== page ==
Baltimore Orioles

Longtime Oriole Brian Roberts: 'I think so many of us dream of putting that [Yankees] uniform on'

In his first public interview since signing with the division-rival New York Yankees, former Orioles second baseman Brian Roberts had stinging words for Orioles fans.

In a phone interview with the YES Network on Tuesday night, Roberts said that the Yankees "didn't need a whole lot of sales pitch" in order to draw him to New York and added that, "as a kid, I think so many of us dream of putting that [Yankees] uniform on at some point."


Not what you necessarily expect to hear from a player who spent his entire career in an Orioles uniform before leaving town for pinstripes.

Roberts did say that the opportunity to play his entire career in one city was "incredible," but added it was "time to move on."


After agreeing to a deal with the Yankees, Roberts didn't give The Baltimore Sun an exit interview despite numerous requests.

Here a transcript of Roberts' interview with the YES Network:

On the Yankees' sales pitch:

I don't think they need a whole lot of sales pitch most of the time. When you have the opportunity to play for such a storied franchise and an organization that is always going to give you a chance to win a World Series every year, it doesn't take a whole lot. As a kid, I think so many of us dream of putting that uniform on at some point. I had the incredible opportunity to play so many years in one city, and it was just time to move on, I think.

On being on the field more often than the past four years:

That's what I was hoping to do last year, and unfortunately, the third game in I felt something in the back of my hamstring pop. We wasted about five or six weeks before I had surgery, so I felt like I really should have played a lot more games than I did last year. But I'm excited for the opportunity. My goal is to come in and play as many games as they want me to play and obviously help us get where we want as an organization.

On being completely back from concussion problems:

I am. It's great. That was by far the hardest year and a half of my life. When you go through what I went through, I really wasn't thinking about playing baseball at that point. I was thinking about being a normal human being again and [living] my life and being a husband and a father again. And honestly I would have never come back to baseball if my doctors hadn't assured me that the rest of that stuff was gone. ... It is nice to put that behind me and feel like I can just go out and be a baseball player again and not really worry about that stuff.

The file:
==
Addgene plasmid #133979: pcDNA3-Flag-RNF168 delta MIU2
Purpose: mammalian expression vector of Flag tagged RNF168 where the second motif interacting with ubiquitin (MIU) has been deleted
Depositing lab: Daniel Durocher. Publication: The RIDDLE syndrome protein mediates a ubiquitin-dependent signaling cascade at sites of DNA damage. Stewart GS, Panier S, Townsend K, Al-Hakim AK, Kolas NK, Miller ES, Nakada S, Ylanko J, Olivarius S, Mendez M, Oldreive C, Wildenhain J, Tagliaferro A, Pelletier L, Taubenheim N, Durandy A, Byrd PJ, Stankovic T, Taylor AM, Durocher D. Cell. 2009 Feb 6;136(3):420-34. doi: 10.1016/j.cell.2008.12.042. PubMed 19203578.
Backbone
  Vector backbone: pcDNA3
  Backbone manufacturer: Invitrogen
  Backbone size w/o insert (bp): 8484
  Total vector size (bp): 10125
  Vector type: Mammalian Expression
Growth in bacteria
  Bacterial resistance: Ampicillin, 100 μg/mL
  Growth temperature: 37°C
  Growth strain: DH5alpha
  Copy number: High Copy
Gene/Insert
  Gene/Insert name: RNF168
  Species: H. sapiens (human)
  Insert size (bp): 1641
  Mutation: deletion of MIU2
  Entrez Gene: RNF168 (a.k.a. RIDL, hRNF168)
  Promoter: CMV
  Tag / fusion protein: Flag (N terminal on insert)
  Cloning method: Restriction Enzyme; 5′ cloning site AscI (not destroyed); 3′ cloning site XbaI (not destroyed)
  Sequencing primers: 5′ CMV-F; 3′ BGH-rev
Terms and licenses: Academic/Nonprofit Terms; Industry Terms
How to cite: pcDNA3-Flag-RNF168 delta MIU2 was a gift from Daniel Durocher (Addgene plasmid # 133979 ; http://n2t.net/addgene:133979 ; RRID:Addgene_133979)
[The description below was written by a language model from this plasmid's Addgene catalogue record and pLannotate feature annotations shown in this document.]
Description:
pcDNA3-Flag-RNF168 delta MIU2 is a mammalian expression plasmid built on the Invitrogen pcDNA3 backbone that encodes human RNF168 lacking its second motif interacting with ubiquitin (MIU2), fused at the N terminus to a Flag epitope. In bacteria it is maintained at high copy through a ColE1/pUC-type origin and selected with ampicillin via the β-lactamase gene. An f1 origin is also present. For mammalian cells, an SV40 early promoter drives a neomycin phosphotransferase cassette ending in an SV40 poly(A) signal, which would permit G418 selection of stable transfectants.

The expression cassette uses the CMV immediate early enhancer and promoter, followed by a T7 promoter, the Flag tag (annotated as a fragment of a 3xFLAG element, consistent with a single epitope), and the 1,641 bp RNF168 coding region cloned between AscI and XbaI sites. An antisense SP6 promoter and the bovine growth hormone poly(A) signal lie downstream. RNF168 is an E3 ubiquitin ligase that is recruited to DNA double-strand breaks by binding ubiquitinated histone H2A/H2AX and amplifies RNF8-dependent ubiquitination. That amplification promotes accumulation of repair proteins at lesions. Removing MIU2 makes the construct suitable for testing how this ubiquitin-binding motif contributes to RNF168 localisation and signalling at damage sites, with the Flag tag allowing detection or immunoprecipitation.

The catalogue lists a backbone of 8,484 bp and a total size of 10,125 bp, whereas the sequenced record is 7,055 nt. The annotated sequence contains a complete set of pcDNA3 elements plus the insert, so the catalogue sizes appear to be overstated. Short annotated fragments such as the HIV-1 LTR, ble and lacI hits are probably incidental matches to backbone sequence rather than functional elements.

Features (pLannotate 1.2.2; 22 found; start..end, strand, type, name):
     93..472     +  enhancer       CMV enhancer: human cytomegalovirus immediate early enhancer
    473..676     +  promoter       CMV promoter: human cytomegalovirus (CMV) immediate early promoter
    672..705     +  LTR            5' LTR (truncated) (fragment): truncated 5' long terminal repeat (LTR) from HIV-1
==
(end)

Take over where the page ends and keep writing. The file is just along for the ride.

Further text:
On playing the game instinctively again:

Definitely, and that's just a little while after they give you the go ahead. It's still in the back of your mind when you go through that sort of thing. It's hard to go back out there and jump back in. But given the time I've had now and playing last year, I've been able to get back on the field and play and enjoy playing and play the way I've always wanted to and the way I did for the most of my career. So I'm glad to have that further and further behind me and be able to just enjoy the game.

On whether he has anything to prove to himself or the game of baseball:


On remaining in the American League East:

It wasn't necessarily the first thing on my checklist with my agent. But I certainly enjoy the American League East. It's all I've known. I'm very familiar with the parks, and the cities, and the teams, and the players and the organizations, and I think it's the best division in baseball. I enjoy that challenge every day. But then, when you look at the history in our division and you look at Boston and New York, they're great destinations to play also. For this to come about the way it did – I certainly didn't see this coming, heading into the offseason -- but I'm excited for the opportunity.


On his role with the Yankees and the possibility of moving around the infield:

No, we really haven't talked about that that much. I did have a conversation with the organization a little bit about what our role is, what we were looking at, and it was something that appealed to me. I made it pretty clear that my objective – if somebody wanted me to and I still could – was to play second base on a daily basis for the most part as much as they wanted me out there and as much as we thought it was smart to be able to do to keep me healthy for the long run. That's our goal and I think that's my goal, to be the second baseman for the majority of the games, hopefully.

On going without facial hair:

My wife is going to love it. ... You know with the Orioles, we had a facial hair policy for pretty much the first 10 years of my career, so I'm used to it. I think it keeps it very professional, and I'm excited for everything that comes with being a Yankee.